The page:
For just as the body without the spirit is dead, so also faith without works is dead.
This verse from the Book of James is probably one of my favorite verses of the Bible. It reminds me that it is not sufficient to merely believe in God or a higher power, but that I must always strive to serve others. I believe that God is not otherworldly, but that God lives through us, through our actions, though our thoughts. St. Teresa said, “Christ has no body but yours, no hands, no feet on earth but yours.” (Click here to read the rest of the poem.) The Living Christ is among us and we are His instruments by which He does good. This is my understanding of James 2:26. I would love to know what this means to you. — Jahnabi
(Day 98 | Progress: 98% read, on track)
Our religious traditions are filled with tales of extraordinary mothers. These mothers were prophetesses and goddesses; and gave birth to gods, prophets and religious leaders.
The mothers from our religious traditions were theologians, artists, warriors and business leaders. Many of them were revolutionaries and feminists in their own time. They were models of compassion, love, grace, self-sacrifice, purity, protectiveness and ferocity.
Jan Garbarek and the Hilliard Ensemble — Parce Mihi Domine
The Princeton University Chapel resounded with the plaintive cry of Job from millennia ago as two ballet dancers spinned and twirled during Performing the Sacred to the Parce Mihi Domine recording by Jan Garbarek and the Hilliard Ensemble. I was mesmerized by the sweet melodies of the record, the superior choreography, and especially struck by the dancers’ blindfolded, groping movements in the dark. For a long time I wondered why it was important for the dancers to be blindfolded. What does it mean for us to humans to wear a blindfold? And more importantly, as human beings do we recognize that we are blindfolded?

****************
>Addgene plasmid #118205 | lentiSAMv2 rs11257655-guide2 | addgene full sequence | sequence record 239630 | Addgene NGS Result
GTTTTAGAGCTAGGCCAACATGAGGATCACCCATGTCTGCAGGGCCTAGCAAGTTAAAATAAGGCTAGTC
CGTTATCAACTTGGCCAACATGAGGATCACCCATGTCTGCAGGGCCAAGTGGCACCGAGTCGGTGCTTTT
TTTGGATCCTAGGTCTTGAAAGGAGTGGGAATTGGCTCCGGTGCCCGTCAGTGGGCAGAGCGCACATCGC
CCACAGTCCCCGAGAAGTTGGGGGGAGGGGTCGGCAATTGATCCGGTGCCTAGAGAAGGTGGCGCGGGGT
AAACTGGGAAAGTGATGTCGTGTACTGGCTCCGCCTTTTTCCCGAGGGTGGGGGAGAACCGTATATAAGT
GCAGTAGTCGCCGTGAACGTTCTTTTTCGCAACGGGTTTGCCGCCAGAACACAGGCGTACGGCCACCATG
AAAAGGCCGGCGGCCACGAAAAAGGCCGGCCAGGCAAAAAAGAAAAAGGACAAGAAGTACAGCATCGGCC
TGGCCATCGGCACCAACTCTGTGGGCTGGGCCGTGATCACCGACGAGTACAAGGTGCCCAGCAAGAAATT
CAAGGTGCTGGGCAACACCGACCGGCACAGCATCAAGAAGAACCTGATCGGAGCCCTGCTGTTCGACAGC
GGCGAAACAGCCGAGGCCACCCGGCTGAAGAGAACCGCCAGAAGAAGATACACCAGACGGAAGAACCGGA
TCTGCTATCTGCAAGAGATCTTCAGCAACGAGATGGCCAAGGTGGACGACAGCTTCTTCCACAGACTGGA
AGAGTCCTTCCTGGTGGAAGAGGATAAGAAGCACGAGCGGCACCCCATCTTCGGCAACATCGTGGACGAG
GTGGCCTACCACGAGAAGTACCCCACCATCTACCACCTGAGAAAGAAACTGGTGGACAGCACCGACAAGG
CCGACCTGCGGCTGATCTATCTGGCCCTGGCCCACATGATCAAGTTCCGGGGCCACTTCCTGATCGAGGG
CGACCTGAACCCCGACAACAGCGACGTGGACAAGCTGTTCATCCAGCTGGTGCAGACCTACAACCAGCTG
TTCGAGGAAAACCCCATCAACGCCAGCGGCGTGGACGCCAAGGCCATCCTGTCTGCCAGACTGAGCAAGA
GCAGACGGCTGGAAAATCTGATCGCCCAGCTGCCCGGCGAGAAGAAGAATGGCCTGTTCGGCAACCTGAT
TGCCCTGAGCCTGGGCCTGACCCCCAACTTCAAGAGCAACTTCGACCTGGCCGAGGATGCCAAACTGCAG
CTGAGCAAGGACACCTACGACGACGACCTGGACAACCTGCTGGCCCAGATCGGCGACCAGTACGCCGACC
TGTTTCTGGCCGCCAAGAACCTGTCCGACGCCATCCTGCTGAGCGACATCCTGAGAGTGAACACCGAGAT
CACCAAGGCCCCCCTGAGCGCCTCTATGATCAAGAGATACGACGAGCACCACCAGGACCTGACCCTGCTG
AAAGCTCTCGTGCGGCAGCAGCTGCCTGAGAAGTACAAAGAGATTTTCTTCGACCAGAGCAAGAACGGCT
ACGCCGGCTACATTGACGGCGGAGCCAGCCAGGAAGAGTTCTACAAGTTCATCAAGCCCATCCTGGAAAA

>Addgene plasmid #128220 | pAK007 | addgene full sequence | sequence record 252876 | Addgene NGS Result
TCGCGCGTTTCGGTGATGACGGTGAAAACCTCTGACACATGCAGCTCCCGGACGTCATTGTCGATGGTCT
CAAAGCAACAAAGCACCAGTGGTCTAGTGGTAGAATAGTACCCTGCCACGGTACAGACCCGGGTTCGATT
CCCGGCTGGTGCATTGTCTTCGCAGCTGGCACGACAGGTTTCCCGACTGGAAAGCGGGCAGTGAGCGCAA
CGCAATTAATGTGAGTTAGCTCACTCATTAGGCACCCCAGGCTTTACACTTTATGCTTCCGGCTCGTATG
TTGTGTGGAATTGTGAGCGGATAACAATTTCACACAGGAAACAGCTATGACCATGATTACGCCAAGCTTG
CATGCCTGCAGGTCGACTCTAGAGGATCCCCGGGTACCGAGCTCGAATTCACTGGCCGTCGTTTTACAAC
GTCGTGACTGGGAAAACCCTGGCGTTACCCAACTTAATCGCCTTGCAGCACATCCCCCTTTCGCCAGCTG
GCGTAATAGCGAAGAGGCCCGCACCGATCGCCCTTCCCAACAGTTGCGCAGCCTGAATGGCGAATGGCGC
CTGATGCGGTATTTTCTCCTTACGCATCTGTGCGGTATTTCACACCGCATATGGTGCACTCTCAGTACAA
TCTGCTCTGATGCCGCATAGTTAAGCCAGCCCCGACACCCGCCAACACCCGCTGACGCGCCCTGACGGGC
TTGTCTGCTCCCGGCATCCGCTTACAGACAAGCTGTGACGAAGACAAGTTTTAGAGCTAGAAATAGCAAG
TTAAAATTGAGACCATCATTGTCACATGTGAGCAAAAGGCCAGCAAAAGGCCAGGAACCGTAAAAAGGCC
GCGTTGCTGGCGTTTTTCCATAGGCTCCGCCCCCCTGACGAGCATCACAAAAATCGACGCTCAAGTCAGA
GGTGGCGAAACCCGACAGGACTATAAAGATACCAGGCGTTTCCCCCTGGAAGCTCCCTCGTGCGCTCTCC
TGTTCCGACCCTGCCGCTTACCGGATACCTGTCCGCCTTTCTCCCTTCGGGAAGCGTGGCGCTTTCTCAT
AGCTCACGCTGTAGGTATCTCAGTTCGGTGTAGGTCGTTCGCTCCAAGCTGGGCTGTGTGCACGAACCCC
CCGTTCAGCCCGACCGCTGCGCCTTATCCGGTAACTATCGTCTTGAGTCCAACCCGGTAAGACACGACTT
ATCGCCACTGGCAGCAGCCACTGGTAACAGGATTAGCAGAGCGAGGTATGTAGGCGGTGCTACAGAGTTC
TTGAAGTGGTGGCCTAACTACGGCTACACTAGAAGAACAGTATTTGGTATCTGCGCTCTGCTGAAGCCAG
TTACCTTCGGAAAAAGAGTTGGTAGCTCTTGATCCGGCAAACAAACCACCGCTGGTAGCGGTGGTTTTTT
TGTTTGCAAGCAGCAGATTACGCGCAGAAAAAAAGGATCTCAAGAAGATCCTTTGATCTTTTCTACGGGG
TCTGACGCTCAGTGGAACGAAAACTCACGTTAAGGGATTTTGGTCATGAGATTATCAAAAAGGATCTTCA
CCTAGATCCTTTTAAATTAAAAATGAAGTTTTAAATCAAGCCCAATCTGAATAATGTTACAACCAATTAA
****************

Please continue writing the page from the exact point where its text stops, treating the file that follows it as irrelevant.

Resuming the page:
The lyrics of Parce Mihi Domine come from Job 7:14-21. The translation below is provided courtesy of free-lyrics:
What is a man that thou shouldst magnify him?
Or why dost thou set thy heart upon him? Thou visitest him early in the morning, and thou provest him suddenly.
How long wilt thou not spare me, nor suffer me to swallow down my spittle? I have sinned.
What shall I do to thee, O keeper of men? Why hast thou set me opposite to thee, and I am become burdensome to myself.
Why dost thou not remove my sin, and why dost thou not take away mine iniquity?
Behold now, I shall sleep in the dust; and if thou seek me in the morning, I shall not be.
The Book of Job is one of my favorite books in the Bible. It reminds me that suffering and pain are real. It makes me aware of my own vulnerability. But it also reminds when I am wallowing in self-pity that there is one infinitely more loving and merciful who would watch over me even in my own insignificance.